The migration crisis in Belarus, heightened geopolitical tensions and a new strain of coronavirus that could prove invulnerable to vaccines have undermined foreign investors’ faith in the Russian stock market.
$160 million in a week
From November 25 to December 1, non-resident funds got rid of $160 million worth of Russian companies’ securities, and over the past two weeks, they withdrew $370 million from the market – a record amount since the pandemic began in March 2020, BCS Global Markets reported in a review, citing data from EPFR Global
Funds focused exclusively on Russia were especially diligent in selling shares: capital outflows reached $250 million in two weeks, although before that they had recorded inflows, Finanz reported.
The largest U.S. exchange traded fund investing in Russia, VanEck Russia ETF (RSX) experienced a record two-month withdrawal on December 1 ($15.6 million) and had to reduce its portfolio by the same amount.
In November, the IMOEX index lost 5.6%
, a record high for the year, while the dollar-denominated RTS fell 10.7%, something the market has not seen since the “covid shock” of Spring 2020
“The topic of Russia’s preparations for an attack on Ukraine, which was initiated by Western media citing U.S. intelligence sources, has raised the degree of geopolitical tension and caused some foreign investors to sell Russian assets,” says Mikhail Shulgin, head of global research at Otkritie Investments.
In addition, the fall of the oil market, frightened by the “Omicron” strain and expectations of further tightening of the Central Bank monetary policy, he points out: the money market puts an increase in the key rate to 9%, which puts pressure on stocks.
According to the Bank of Russia, which takes into account all foreign investors, the capital outflow from Russian equities has been continuing practically non-stop since February.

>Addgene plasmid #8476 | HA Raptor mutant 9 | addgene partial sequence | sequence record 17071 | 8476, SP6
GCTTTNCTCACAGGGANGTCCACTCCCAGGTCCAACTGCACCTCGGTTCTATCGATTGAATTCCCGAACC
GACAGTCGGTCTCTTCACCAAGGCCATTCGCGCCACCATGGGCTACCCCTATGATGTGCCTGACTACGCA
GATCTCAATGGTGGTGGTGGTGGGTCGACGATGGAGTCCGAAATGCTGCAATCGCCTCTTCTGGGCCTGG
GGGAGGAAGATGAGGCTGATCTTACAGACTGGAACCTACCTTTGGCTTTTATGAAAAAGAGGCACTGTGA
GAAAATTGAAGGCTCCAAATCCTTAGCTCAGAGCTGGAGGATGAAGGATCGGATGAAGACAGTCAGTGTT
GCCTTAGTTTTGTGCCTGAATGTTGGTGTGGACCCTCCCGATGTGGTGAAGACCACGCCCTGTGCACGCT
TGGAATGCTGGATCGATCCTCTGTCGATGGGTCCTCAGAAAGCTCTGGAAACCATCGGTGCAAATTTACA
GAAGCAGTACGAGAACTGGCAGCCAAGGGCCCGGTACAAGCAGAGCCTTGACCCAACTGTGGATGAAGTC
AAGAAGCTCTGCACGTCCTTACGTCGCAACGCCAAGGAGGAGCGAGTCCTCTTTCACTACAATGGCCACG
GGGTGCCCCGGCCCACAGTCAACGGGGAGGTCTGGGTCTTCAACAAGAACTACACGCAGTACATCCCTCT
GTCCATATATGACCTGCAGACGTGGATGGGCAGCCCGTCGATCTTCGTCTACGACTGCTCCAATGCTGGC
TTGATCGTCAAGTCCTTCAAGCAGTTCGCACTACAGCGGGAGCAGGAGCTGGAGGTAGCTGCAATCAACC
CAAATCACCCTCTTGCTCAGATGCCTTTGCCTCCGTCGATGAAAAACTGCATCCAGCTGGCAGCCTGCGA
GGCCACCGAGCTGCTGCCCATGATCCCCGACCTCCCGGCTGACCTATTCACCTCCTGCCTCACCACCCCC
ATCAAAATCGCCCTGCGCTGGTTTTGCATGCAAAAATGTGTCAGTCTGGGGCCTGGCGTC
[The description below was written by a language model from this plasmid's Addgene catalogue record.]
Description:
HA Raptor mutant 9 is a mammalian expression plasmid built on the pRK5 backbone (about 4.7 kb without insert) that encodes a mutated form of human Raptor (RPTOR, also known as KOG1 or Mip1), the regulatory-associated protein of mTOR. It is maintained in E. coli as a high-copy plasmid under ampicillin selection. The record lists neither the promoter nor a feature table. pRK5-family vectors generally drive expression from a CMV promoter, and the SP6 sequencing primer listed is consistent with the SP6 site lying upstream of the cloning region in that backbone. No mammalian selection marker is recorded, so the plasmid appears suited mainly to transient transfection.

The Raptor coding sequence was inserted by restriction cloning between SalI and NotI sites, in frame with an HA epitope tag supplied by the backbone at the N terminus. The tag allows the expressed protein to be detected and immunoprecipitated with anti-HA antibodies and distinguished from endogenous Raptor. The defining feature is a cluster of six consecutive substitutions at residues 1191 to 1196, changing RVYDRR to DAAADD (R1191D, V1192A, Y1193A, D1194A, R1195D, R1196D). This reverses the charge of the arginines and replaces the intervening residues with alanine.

During that time, non-residents, who account for a third of the stock market’s capitalization, dumped $5 billion worth of securities, recording gains from the rally that lifted the MosExchange Index by 18% since the beginning of the year.
Funds “load” private traders
De facto the market is unloading the position of large Western funds in favor of novice investors-natural persons, according to the Central Bank
It is private traders who buy shares dumped by non-residents: from April to September they accounted for 85% of net purchases in the market.
The building of the Moscow Stock Exchange. Photo: Yandex Images
But the stock market boom that has gripped the public carries risks: hundreds of thousands of people came to the exchange when stock indices were showing a powerful rally, and any major correction and accompanying losses may come as a surprise to newcomers
“The population, as well as foreign investors, may be inclined to close positions sharply in case of negative dynamics of indices,” the Central Bank warns.
“The high share of unqualified investors in the stock market may contribute to the realization of financial stability risks in the formation of a downward trend in stock quotes on the Russian and global stock markets,” the regulator adds.